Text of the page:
The Internet has proven to be mesmerizing, and the tide of its usage is rising exponentially. In the mid-1990s, a psychiatrist coined the term “Problematic Internet Use” (PIU) as a joke, but with one in four adults using the internet to the point of disrupting their daily functioning, most people would recognize internet addiction as a very real and relevant problem today. Proliferation of apps and devices to share experiences and to tap the growing volume of digital information is removing barriers to being online all the time, prompting catch phrases like “digital anarchy” and “look down generation.” For many, checking their device for messages or using some other app is the first thing they do when they open their eyes in the morning.
The internet is so mesmerizing that many people can’t seem to put down their phones even when they’re driving, and other situations where the choice to remain glued to an app puts themselves and others in danger. One recent study in the UK reported that over 40% of people reported walking into something while using a phone, and another study reports dramatically higher pedestrian mortality rates associated with walking and texting, especially with children and teens.
Aside from these physical dangers, increasing internet use is taking a toll on the cognitive and psychological functions of populations as well. The constant switching of attention by checking email, texts, following hyperlinks, notifications, etc. is impairing the capacity to concentrate and stay focused on tasks for any amount of time. The pattern of internet and smartphone usage is reducing the average amount of time spent focusing on a single activity as 11 minutes in one study, and as low as. I 2 minutes in another. In another workplace study people reported losing as much as 60% of their workday productivity to such interruptions. “Digital dementia” refers to the way in which people are thinking less for themselves and relying more on googling for solutions. The capacity to read, the capacity to focus and concentrate, the capacity to reflect, imagine, to develop empathy, and possibly overall intellectual capacity are all skills that are being eroded through the way we use the internet.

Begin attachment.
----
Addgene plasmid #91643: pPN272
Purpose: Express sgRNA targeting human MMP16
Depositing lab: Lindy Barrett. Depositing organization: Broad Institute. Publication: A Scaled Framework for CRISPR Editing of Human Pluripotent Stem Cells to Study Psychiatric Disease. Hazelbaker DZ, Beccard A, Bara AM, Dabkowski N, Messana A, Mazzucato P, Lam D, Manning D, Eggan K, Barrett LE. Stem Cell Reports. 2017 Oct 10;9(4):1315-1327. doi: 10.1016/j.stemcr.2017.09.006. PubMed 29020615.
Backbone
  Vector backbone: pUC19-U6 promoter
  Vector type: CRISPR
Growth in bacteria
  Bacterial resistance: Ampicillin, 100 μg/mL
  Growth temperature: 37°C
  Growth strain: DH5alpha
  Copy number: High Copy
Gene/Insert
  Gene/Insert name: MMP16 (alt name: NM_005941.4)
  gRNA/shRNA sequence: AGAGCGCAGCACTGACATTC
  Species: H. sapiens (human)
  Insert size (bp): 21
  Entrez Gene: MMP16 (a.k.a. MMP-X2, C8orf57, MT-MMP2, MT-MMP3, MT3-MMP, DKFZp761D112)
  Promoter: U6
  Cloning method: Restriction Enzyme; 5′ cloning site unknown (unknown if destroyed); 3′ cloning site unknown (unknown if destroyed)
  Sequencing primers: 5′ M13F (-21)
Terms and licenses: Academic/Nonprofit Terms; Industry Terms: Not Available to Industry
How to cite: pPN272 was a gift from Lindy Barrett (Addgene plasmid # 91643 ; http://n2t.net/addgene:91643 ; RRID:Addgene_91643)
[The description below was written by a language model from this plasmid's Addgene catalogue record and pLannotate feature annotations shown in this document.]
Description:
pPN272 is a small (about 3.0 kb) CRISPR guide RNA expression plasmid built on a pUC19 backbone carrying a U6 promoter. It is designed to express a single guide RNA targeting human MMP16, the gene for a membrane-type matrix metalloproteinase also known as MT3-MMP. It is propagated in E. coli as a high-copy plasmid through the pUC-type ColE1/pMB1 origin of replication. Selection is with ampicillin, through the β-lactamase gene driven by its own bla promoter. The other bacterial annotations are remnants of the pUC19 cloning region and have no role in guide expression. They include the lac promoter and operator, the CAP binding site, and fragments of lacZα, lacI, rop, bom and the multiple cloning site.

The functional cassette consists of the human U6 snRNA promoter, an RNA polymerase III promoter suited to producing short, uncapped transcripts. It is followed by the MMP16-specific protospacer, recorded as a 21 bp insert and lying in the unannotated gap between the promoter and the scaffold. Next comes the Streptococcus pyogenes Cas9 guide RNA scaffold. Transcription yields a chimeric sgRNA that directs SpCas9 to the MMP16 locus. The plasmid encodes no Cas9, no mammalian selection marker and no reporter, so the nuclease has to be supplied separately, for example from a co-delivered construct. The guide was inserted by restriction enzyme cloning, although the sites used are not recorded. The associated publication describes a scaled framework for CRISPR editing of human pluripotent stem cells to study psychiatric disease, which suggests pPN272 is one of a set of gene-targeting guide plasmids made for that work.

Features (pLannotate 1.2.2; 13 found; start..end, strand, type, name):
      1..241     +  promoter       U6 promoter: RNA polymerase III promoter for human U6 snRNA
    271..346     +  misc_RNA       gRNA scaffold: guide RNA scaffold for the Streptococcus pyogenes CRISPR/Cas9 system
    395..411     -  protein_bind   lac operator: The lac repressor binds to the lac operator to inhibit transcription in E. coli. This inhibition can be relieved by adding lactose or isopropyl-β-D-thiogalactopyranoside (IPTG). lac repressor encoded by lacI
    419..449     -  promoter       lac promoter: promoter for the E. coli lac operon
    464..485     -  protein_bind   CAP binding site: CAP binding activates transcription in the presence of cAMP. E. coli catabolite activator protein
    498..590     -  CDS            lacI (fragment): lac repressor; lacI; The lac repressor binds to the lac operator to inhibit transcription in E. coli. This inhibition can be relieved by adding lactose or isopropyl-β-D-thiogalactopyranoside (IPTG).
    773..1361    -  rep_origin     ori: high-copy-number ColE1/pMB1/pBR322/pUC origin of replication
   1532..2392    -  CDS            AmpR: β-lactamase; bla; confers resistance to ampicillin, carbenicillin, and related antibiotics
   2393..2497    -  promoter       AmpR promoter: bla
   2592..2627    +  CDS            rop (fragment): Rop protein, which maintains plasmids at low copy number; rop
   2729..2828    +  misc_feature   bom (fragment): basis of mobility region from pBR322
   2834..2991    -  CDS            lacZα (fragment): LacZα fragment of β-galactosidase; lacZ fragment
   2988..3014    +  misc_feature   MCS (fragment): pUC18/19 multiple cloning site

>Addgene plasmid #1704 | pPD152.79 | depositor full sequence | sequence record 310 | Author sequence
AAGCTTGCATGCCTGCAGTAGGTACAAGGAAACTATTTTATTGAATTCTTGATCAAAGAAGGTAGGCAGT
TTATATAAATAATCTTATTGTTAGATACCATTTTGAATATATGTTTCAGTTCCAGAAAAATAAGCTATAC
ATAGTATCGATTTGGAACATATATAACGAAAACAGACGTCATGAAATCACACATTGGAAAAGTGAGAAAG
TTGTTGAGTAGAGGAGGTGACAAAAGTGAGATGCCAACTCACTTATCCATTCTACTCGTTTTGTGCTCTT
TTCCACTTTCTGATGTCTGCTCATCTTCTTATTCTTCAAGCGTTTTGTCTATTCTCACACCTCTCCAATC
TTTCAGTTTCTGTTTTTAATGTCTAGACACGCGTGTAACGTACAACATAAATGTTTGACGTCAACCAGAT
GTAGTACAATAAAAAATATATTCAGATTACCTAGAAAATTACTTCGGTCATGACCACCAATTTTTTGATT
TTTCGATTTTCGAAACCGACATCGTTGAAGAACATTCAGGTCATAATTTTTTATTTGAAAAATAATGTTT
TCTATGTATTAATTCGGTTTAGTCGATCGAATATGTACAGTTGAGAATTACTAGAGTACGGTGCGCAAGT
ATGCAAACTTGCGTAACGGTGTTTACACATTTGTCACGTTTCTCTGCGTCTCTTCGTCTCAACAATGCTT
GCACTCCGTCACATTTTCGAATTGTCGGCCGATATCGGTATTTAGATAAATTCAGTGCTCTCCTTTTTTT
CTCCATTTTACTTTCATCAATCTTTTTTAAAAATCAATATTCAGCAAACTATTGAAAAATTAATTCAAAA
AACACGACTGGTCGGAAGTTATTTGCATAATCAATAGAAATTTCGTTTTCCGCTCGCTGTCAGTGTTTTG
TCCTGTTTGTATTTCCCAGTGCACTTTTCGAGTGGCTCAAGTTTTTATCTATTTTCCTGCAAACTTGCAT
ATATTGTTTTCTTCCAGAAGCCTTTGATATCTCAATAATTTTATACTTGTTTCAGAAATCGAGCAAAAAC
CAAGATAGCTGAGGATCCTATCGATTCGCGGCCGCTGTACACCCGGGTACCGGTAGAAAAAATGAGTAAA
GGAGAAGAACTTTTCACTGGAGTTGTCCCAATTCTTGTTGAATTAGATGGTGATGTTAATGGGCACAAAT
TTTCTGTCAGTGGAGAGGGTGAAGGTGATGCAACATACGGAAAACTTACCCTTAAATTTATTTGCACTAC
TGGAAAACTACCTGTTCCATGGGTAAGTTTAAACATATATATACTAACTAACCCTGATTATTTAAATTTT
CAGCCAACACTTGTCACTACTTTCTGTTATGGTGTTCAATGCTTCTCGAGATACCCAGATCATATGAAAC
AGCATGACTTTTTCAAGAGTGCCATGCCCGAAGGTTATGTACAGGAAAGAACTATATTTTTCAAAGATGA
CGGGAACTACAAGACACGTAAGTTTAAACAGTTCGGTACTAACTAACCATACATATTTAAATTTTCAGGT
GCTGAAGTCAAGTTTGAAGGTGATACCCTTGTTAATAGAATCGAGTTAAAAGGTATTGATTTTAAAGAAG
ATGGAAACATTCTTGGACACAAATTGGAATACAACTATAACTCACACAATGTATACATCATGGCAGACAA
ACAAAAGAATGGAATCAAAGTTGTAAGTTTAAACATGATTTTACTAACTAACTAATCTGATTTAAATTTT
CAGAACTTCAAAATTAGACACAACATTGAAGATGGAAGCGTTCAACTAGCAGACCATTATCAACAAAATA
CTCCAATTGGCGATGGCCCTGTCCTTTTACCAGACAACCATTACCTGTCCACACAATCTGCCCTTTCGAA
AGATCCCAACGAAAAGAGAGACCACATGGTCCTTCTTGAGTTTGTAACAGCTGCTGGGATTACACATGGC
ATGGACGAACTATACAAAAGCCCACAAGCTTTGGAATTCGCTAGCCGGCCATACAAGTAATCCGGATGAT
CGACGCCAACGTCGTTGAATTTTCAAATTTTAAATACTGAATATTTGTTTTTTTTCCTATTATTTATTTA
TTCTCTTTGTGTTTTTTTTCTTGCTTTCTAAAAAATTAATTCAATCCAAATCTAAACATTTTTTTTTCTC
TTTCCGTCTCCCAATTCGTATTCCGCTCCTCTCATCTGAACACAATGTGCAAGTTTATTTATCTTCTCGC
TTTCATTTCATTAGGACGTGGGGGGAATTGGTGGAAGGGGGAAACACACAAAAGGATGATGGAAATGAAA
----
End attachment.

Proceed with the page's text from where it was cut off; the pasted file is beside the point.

Finally, having one or more gadgets that is literally on hand all day (and sometimes nights) is disruptive to connection and presence, two qualities that are critical to happiness and well-being. This is troublesome, but particularly concerning when it interferes with the development of social skills in young people. Teens and young adults who may feel shy or self-conscious in social contexts might feel it is easier or less emotionally risky to interact with others with a screen mediating between them.
Mindfulness is both a desirable skill and a series of systematic steps that can help people develop presence and greater self-awareness. It provides a means to interrupt the addiction to reactivity, novelty-seeking and preference for virtual, as opposed to real, reality. It can be an antidote to people who are getting disconnected by grounding them in their own body. Starting with self-connection and improved social connections with others, mindfulness can provide a path to a sense of vitality and well-being.
Mindfulness-oriented psychotherapy and adjunct treatment may be critical if the internet is related to as a virtual reality that provides a form of distraction or escape from a person’s real life and functioning. Like any other addiction, it could be that internet addiction has taken on a life of its own and vigorous treatment such as inpatient hospitalization or residential rehabilitation is needed to break the addiction. However for most people, it could be as simple as being aware of the impulse to check the device and reducing how often you reach for it. It could be relaxing by taking a walk instead of surfing the internet, or talking to someone on the telephone instead of testing or emailing.